Saturday, May 21, 2011

Blue Diary by Alice Hoffman

Audio CD, 8 disks (9.5 hours)
Published August 28th 2009 by Brilliance Audio on CD Unabridged (first published 2001)
ISBN: 1441812520 (ISBN13: 9781441812520)
original title: Blue Diary
setting:  Monroe Bridge (United States)
4 stars overall / 4 stars audio narration 

Goodreads Synopsis:
For more than thirteen years, devoted father and husband Ethan Ford has been running from his past. But one day the police show up at his door-and his life as an irreproachable family man and heroic volunteer fireman begins to come apart.

"Investigate[s] the themes of devotion, betrayal, guilt and forgiveness in trenchantly effective ways." (Publishers Weekly, starred review)

"Hoffman ably sends her theme of loss and deception reverberating across several well-made subplots... fast-moving." (New York Times Book Review)

My Thoughts:
** spoiler alert ** Can one forgive the unforgivable? Does living an exemplary life after committing a terrible crime absolve one of guilt? Does it make the consequences unnecessary? These are the questions that come to bear as Blue Diary progresses, and the answers are not easy to say out loud.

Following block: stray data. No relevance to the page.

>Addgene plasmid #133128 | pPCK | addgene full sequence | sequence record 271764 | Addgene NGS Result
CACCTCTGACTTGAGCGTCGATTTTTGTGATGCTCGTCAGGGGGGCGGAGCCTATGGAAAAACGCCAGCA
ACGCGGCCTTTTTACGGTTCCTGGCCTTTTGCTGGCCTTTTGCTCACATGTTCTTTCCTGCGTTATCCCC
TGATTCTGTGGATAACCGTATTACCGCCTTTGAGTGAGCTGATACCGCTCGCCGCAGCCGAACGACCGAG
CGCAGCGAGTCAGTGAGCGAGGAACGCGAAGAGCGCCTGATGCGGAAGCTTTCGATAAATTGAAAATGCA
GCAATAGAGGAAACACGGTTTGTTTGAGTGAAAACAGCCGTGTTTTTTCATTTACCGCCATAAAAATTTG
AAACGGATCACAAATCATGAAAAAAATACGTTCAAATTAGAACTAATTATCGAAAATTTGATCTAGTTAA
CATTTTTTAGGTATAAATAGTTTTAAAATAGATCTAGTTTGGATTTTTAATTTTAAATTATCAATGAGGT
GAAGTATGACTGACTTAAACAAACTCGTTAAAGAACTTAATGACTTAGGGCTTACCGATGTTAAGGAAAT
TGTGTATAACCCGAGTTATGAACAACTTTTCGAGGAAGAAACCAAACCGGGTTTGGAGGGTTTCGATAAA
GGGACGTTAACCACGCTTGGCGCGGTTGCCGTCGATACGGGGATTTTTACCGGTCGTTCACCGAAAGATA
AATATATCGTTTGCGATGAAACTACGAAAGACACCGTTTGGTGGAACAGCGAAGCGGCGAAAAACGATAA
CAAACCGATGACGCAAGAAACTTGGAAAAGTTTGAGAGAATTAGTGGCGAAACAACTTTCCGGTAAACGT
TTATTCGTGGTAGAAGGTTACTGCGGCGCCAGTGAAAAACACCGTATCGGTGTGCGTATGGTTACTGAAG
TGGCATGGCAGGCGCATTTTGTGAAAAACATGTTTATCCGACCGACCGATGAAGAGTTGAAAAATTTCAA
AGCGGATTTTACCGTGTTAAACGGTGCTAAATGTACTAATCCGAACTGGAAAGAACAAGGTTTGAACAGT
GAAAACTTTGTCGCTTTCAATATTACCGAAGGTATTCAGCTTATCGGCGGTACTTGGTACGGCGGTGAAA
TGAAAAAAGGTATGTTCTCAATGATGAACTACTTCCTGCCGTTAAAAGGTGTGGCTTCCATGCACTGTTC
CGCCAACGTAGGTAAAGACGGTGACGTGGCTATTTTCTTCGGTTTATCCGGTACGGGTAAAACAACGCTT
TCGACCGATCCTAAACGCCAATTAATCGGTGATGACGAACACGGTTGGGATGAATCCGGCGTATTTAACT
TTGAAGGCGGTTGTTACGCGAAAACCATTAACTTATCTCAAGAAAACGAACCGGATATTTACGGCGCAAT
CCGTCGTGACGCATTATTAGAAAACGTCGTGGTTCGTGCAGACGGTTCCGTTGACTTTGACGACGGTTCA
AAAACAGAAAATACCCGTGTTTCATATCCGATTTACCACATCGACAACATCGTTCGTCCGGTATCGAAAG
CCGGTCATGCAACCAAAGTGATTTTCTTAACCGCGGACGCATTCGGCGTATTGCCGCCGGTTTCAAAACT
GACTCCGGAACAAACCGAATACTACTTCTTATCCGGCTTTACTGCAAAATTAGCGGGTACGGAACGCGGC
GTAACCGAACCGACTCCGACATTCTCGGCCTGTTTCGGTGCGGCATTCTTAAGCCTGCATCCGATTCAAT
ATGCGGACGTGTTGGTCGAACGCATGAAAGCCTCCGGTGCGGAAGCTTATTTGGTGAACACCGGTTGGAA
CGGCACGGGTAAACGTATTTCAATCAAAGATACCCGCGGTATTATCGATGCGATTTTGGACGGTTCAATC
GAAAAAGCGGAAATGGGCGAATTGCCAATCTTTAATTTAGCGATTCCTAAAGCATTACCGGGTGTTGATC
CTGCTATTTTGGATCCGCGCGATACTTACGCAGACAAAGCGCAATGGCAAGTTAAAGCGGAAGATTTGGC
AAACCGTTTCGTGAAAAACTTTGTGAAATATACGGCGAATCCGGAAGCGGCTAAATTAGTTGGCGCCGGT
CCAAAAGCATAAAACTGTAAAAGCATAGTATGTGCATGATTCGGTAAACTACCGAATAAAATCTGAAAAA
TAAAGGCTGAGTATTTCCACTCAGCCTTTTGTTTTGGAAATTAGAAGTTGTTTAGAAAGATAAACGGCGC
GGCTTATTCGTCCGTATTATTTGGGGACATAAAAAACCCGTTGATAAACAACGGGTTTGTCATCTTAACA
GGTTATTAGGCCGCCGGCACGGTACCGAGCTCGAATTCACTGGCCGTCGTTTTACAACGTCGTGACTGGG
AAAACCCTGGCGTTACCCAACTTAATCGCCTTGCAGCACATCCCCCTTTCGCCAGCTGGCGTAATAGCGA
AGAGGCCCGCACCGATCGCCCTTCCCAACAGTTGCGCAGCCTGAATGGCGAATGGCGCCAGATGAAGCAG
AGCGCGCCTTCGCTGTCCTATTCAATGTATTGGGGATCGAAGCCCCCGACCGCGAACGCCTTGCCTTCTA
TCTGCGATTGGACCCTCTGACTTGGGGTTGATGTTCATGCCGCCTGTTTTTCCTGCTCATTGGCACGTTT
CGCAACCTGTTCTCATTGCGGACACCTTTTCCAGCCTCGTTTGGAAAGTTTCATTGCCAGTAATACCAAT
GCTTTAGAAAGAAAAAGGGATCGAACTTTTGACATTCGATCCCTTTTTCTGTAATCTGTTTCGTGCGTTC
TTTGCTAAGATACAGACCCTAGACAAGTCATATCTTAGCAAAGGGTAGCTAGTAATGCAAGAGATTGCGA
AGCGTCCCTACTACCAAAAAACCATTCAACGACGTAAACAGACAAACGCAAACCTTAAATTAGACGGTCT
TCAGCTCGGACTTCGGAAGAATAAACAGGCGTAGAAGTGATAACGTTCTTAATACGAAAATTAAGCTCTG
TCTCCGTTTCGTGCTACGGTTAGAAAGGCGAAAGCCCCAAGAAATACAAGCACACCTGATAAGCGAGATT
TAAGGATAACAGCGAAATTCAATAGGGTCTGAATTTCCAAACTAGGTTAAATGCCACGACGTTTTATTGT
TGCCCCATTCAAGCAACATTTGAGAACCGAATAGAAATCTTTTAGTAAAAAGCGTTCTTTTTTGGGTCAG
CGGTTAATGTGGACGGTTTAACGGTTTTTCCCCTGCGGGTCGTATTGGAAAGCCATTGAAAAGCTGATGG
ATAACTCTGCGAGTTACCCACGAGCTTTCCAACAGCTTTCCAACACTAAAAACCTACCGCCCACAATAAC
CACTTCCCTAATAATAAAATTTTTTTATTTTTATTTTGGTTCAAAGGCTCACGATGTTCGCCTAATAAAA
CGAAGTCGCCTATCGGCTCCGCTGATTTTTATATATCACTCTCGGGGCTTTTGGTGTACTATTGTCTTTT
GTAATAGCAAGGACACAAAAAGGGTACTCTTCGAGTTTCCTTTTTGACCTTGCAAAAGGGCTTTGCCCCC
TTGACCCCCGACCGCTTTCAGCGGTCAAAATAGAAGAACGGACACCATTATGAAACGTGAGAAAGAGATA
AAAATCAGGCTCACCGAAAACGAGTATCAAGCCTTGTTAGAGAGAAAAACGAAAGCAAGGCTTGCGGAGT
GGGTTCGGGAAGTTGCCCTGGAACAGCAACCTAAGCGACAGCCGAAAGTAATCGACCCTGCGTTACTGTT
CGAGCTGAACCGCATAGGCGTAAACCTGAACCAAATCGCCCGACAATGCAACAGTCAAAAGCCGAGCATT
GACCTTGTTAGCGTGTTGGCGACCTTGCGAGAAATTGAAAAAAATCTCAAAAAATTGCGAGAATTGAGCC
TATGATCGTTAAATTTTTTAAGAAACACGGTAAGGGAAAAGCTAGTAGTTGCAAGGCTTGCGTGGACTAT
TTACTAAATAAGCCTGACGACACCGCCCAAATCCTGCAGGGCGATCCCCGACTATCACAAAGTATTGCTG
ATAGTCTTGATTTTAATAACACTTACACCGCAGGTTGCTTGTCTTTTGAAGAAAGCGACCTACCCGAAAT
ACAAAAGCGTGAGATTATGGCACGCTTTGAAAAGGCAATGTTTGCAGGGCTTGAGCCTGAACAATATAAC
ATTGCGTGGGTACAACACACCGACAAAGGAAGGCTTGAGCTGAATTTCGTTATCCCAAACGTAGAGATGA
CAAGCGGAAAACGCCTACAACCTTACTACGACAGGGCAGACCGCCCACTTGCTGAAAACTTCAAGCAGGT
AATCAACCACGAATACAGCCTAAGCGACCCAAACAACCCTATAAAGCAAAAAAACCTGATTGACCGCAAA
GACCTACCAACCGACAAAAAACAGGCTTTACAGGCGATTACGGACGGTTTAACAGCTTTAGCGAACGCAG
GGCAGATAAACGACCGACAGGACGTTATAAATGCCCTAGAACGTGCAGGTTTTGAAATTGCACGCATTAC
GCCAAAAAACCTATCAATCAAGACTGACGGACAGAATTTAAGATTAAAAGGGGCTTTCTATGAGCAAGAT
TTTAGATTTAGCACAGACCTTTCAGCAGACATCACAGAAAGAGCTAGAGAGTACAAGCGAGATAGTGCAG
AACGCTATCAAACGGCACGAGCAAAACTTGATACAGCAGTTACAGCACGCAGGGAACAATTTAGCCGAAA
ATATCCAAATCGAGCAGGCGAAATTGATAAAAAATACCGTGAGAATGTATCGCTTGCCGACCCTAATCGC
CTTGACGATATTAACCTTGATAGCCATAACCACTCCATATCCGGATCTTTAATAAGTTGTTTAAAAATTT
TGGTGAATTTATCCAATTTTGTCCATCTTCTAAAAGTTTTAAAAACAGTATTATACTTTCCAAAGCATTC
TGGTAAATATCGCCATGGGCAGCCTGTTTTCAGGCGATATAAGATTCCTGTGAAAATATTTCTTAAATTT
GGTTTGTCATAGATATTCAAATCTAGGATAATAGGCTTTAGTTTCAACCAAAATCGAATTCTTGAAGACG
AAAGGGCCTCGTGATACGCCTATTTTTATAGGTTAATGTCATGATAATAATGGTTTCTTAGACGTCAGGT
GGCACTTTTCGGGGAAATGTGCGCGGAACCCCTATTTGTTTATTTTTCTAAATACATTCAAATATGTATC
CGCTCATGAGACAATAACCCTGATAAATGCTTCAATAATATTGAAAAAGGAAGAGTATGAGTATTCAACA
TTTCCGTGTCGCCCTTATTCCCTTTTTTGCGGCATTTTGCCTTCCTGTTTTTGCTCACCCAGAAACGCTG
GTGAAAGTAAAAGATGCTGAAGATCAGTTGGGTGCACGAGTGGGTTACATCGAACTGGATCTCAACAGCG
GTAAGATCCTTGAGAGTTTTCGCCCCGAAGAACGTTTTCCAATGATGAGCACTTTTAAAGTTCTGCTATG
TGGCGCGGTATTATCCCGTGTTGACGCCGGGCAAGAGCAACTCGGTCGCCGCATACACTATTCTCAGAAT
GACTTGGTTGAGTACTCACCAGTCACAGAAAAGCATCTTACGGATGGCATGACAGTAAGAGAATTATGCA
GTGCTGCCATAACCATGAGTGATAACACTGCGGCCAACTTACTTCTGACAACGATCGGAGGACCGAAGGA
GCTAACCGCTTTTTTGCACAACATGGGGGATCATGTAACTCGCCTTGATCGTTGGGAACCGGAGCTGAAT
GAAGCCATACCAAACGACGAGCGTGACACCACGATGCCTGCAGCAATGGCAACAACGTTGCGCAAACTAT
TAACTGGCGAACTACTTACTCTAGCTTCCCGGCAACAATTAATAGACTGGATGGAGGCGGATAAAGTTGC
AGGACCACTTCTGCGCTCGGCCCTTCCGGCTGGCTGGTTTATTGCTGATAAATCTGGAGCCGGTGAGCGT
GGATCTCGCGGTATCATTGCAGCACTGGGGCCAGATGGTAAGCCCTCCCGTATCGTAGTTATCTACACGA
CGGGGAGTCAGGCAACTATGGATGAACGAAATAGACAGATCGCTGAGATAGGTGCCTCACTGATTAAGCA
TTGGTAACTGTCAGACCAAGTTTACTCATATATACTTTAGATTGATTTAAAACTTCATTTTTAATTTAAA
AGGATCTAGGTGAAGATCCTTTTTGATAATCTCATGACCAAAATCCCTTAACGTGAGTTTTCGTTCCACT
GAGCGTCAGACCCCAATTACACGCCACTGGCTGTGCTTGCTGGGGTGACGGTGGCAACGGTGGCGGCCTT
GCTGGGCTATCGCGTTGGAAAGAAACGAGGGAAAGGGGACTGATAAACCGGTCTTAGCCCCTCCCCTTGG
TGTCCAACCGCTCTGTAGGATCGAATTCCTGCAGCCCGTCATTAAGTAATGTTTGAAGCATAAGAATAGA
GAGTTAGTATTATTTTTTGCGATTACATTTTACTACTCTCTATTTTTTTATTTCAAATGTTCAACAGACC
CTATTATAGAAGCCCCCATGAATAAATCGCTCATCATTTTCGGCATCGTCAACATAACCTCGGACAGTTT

Jorie Ford finds herself having to grapple with these questions as she is faced with the fact that her husband has committed a terrible murder, and though he has been a trustworthy and responsible man since then, he has done so under the cover of a stolen identity. When he is exposed, the resulting surprise, anger, dismay and hurt experienced by his friends and family are understandable and expected. His remorse is genuine, as is his sloughing off of his former self. He understands the legal consequences, and willingly awaits them. However, the consequence that he doesn't want to live with is losing Jorie & Collie. He doesn't want to suffer the loss of his family...understandably. He seems to expect them - and especially Jorie - to be emotionally unchanged toward him despite the horrors of his past, and therefore it hits him doubly hard when, in the end, she has to walk away.

Hoffman doesn't really make an authorial judgment pro or con in how Jorie handles the situation. However, as a reader, I completely related to her inability to return to her husband and support him once she knew what really happened. How could she? Regardless if she loved him, she was repulsed by all that he did - not just the murder, but making a life under a stolen identity, and making her an unwitting party to the deception. She grieved hard for the loss of the life she knew, but in the end, she was simply finished...empty...and she took their son and walked away. Who could blame her?